Washington Redskins helmets with the iconic red-and-gold colors and logo are displayed on the field during football training camp in 2009. (AP Photo/Pablo Martinez Monsivais)

Let me be clear: The racial slur ‘redskins’ is not okay with me. It’s never going to be okay with me. It’s inappropriate, damaging and racist. In the memory of our Blackfeet relatives, it’s time to change the name.“ —Bob Burns

Rick Reilly—the unbuttered wheat toast of sportswriters—is going to have a grim Thanksgiving. Last month, to much media attention, the ESPN columnist wrote about his Native American father-in-law’s support for the Redskins name. This was the foundation for his article’s thesis that the only people who care about whether the team should change a name many see as gobsmackingly racist are white, politically correct ninnies. Actual Native Americans, like his father-in-law, feel honored or don’t give a damn. No one less than Washington’s Hall of Fame former coach Joe Gibbs recommended Reilly’s piece as an answer to anyone who has a problem with the Redskins name.

But alas! Karma can be cruel. Reilly’s father-in-law a Blackfeet elder named Bob Burns has now issued a statement that not only did Rick utterly misquote him, he also refused to make a correction.

As Burns writes in the Indian Country Today Media Network,

You can imagine my dismay when I saw my name and words used to defend the racist Washington Redskins name. My son-in-law, ESPN’s Rick Reilly, completely misunderstood the conversation we had, quoting me as saying “the whole issue is so silly. The name just doesn’t bother me much. It’s an issue that shouldn’t be an issue, not with all the problems we’ve got in this country.”

But that’s not what I said.

What I actually said is that ”it’s silly in this day and age that this should even be a battle—if the name offends someone, change it.” He failed to include my comments that the term “redskins” demeans Indians, and historically is insulting and offensive, and that I firmly believe the Washington Redskins should change their name.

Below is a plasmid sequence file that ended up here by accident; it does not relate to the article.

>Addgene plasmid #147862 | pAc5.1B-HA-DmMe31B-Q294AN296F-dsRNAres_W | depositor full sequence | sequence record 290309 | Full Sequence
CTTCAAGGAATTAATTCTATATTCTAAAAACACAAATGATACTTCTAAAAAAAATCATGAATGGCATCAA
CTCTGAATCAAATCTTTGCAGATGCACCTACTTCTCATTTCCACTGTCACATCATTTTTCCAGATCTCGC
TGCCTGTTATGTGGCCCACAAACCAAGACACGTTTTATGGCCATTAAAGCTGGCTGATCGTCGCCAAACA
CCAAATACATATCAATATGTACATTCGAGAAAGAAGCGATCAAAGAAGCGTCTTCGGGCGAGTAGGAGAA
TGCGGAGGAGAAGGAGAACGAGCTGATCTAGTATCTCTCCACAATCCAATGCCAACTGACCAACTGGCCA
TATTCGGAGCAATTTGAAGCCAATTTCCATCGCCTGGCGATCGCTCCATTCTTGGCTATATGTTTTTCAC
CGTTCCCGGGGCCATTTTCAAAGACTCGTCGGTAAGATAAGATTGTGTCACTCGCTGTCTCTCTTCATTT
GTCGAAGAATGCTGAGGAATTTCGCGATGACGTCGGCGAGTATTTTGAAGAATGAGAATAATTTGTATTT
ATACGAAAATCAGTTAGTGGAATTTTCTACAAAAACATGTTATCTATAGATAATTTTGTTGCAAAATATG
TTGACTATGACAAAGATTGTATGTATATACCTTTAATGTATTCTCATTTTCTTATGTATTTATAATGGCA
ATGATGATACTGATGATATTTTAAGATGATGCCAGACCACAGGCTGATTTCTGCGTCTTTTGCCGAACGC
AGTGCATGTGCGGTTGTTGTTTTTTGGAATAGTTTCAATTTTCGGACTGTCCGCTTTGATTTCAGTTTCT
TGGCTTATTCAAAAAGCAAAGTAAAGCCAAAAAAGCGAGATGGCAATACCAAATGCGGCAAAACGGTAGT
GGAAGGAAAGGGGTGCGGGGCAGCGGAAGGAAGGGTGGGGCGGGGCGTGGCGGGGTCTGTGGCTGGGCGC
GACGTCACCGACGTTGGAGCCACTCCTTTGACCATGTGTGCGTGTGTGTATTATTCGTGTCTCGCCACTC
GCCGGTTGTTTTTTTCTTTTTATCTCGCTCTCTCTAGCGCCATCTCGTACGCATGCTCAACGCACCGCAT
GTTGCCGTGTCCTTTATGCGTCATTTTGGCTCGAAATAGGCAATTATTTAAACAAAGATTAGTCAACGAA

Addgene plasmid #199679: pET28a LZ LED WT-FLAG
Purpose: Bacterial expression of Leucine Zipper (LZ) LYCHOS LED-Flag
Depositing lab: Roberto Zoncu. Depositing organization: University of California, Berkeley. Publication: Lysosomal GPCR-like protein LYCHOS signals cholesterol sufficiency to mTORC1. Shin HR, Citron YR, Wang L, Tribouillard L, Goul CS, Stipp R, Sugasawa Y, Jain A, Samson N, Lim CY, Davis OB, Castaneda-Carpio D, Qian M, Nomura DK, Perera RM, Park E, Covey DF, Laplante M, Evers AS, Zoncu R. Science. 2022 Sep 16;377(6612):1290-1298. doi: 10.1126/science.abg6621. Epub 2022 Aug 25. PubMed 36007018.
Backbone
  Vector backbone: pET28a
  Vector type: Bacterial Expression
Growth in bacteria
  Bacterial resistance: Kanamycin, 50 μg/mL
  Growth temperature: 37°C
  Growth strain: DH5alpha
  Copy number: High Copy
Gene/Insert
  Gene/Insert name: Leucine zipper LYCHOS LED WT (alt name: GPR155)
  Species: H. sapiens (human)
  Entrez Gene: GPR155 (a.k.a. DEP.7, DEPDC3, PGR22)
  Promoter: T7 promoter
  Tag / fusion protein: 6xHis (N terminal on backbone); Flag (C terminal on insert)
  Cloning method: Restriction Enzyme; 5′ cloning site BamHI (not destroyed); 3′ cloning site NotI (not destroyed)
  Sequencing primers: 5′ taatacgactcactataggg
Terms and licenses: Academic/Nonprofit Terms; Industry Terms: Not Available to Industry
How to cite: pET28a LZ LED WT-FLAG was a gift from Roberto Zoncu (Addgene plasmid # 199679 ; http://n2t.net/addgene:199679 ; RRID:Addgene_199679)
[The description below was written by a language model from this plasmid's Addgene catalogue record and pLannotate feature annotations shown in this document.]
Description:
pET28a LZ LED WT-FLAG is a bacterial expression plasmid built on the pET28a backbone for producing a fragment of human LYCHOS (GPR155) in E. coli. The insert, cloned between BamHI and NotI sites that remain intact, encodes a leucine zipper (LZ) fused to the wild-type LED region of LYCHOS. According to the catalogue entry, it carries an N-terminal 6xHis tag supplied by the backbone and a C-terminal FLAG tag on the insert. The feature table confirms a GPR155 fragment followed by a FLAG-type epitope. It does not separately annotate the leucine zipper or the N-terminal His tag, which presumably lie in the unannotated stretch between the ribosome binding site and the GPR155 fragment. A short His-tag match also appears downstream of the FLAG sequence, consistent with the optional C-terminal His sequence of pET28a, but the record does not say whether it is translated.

When Rick’s article came out, it upset me to be portrayed as an “Uncle Tom” in support of this racial slur. I asked him to correct the record. He has not, so I must do it myself.

Reilly responded by writing, “While I stand by the reporting in my Sept. 18 column about the Washington Redskins nickname controversy, and felt I accurately quoted my father-in-law in the piece, clearly he feels differently. This is an incredibly sensitive issue, and Bob felt he had more to say on the subject after that column was posted on ESPN.com. We’ve spoken and cleared this up. I admire Bob and respect his opinions, and he’s welcome to express them. Bob and I are good and I’m looking forward to my next steak with him.”

Damn. While this is all certainly coated in schadenfreude, more interesting than whether Reilly is “good” with Bob Burns is why he chose to hear what he heard and write what he wrote.

Ray Halbritter from the Oneida Nation said to me that he wonders the same. “There has been a concerted effort by those who want to keep using this racial slur to pretend that the targets of the slur support their agenda. They enjoy the privilege of not being denigrated with a word that has been used as a epithet against Native people for decades. The most disturbing question about Rick Reilly and [team owner] Dan Snyder is why are they so devoted to continue slandering Native Americans with this racial slur?”

This personal and professional disaster for Reilly is a microcosm about the harmful effects of mascoting. The argument made for decades by Native Americans is that their ubiquitous presence as sports mascots enables the dominant culture to see them only as stereotypes and not as a living, breathing, visible part of this country. Here is Rick Reilly and he is so focused on defending the right of teams to have the freedom to practice minstrelsy that he is not actually hearing the Native American man under his own roof. When that same man asks for a correction, Reilly still will not hear him, and he has to write his own response.

This country has always been more than comfortable with Native Americans as brands on sports teams and military hardware such as Apache helicopters, and Tomahawk cruise missiles. It is not comfortable with actual, real-life Native Americans like Bob Burns. This is the legacy of conquest: you glory in the fighting prowess of the noble savages you vanquished because it indirectly is a way of praising your own sense of muscular manifest destiny.

I hope Rick Reilly writes a follow up about what this experience has taught him. If not, then ESPN may have to issue their own statement. This colossal embarrassment does show that the old guard defending the Redskins name are feeling the earth shake and are finding themselves able to do little more than grasp at straws.

Dave Zirin looks at how the push to change the Redskins name has managed to involve even President Obama and The Onion.